Should You Cancel Your Winter Travel Plans Because Of Zika?

For most Americans, the most reliable method of protecting ourselves and our families from the mosquito-borne Zika virus is to stay far, far away from infected areas. Well, maybe not necessarily far, far away, but definitely out of them. That's not too much of a challenge within the United States (with the glaring exception of Florida), but visiting many of our neighboring countries could be a gamble. So, while it's not a 100 percent given that you should cancel your winter travel plans because of Zika, vacationers do need to get educated about the risks in their potential destinations, take a look at who's traveling, and determine whether whether the threat is worth catching those sweet, sweet rays of sunshine on at that beach resort in Jamaica.

First, if you truly are planning a trip to Jamaica and want to avoid Zika, now may be the time to reconsider. The Centers for Disease Control and prevention has issued travel warnings on many countries in the Caribbean, the Pacific Islands, South and Central America, as well as Cape Verde, Mexico, and Singapore. These countries, and now parts of Florida, are home to the vector mosquito that transmits the virus. Anyone there runs the risk of sustaining a bite, but pregnant women need to be especially cautious: Their unborn babies can end up with devastating birth defects if they contract it in utero, like the microcephaly that results in abnormally small heads, brain damage, and developmental delays.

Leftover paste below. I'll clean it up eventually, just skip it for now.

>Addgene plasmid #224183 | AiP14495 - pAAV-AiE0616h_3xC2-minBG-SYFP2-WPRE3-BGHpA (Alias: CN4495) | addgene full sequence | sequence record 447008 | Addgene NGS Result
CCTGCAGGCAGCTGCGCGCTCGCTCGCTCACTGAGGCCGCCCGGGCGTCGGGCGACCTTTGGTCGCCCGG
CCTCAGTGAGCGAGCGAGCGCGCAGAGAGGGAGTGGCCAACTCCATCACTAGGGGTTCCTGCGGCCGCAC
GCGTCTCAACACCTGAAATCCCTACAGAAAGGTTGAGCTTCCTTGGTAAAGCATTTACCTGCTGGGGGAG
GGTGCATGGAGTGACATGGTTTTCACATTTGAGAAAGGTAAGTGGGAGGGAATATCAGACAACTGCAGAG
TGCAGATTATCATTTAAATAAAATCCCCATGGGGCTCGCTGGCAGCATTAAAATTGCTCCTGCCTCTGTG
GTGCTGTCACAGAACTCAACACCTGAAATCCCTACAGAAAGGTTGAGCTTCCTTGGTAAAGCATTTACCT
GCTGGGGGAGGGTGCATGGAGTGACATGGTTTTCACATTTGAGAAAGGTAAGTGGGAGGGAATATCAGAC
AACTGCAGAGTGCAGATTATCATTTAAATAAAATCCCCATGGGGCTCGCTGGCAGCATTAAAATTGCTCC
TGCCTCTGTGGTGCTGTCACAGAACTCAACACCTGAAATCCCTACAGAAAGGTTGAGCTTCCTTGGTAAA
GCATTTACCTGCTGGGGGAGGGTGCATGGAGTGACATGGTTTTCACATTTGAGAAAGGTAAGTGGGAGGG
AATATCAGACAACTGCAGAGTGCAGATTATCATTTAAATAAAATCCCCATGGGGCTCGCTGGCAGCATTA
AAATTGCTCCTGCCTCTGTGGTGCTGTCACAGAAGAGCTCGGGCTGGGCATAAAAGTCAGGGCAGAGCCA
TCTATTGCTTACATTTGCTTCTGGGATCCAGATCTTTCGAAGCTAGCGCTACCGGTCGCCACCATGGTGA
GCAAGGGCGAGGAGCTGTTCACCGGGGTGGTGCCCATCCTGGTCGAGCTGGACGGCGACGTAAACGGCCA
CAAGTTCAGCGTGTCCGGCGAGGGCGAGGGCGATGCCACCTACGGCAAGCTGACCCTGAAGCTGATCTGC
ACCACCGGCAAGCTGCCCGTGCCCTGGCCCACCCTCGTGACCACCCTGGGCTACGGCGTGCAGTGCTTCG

Zika is certainly a very real threat, but it's by no means a death sentence or a sure thing. The fact that there is not yet a vaccine to prevent it available to the public may convince some to take a winter staycation instead, but there's encouraging news as well. The World Health Organization announced in early September that there have zero confirmed cases of Zika in athletes or travelers to the Olympics in Rio de Janeiro, Brazil, last month. And Brazil is widely recognized as the epicenter of the global health crisis.

So, it's certainly possible for non-pregnant people to safely visit a Zika-infected country (but be sure to pack the bug spray). But there are safety precautions they need to take when they return, too. The CDC recommends that women who travel to an infected area use condoms or abstain from sex for at least eight weeks from diagnosis or the start of symptoms, because the illness can also be transmitted through sex, and infected men wait six months, because the virus lingers in semen longer. And both men and women should use condoms or wait to have sex for eight weeks after traveling if neither exhibits symptoms.

Zika is a serious threat, but not an insurmountable one. Be safe, follow all travel guidelines, and enjoy winter break no matter if that means staying home or vacationing abroad.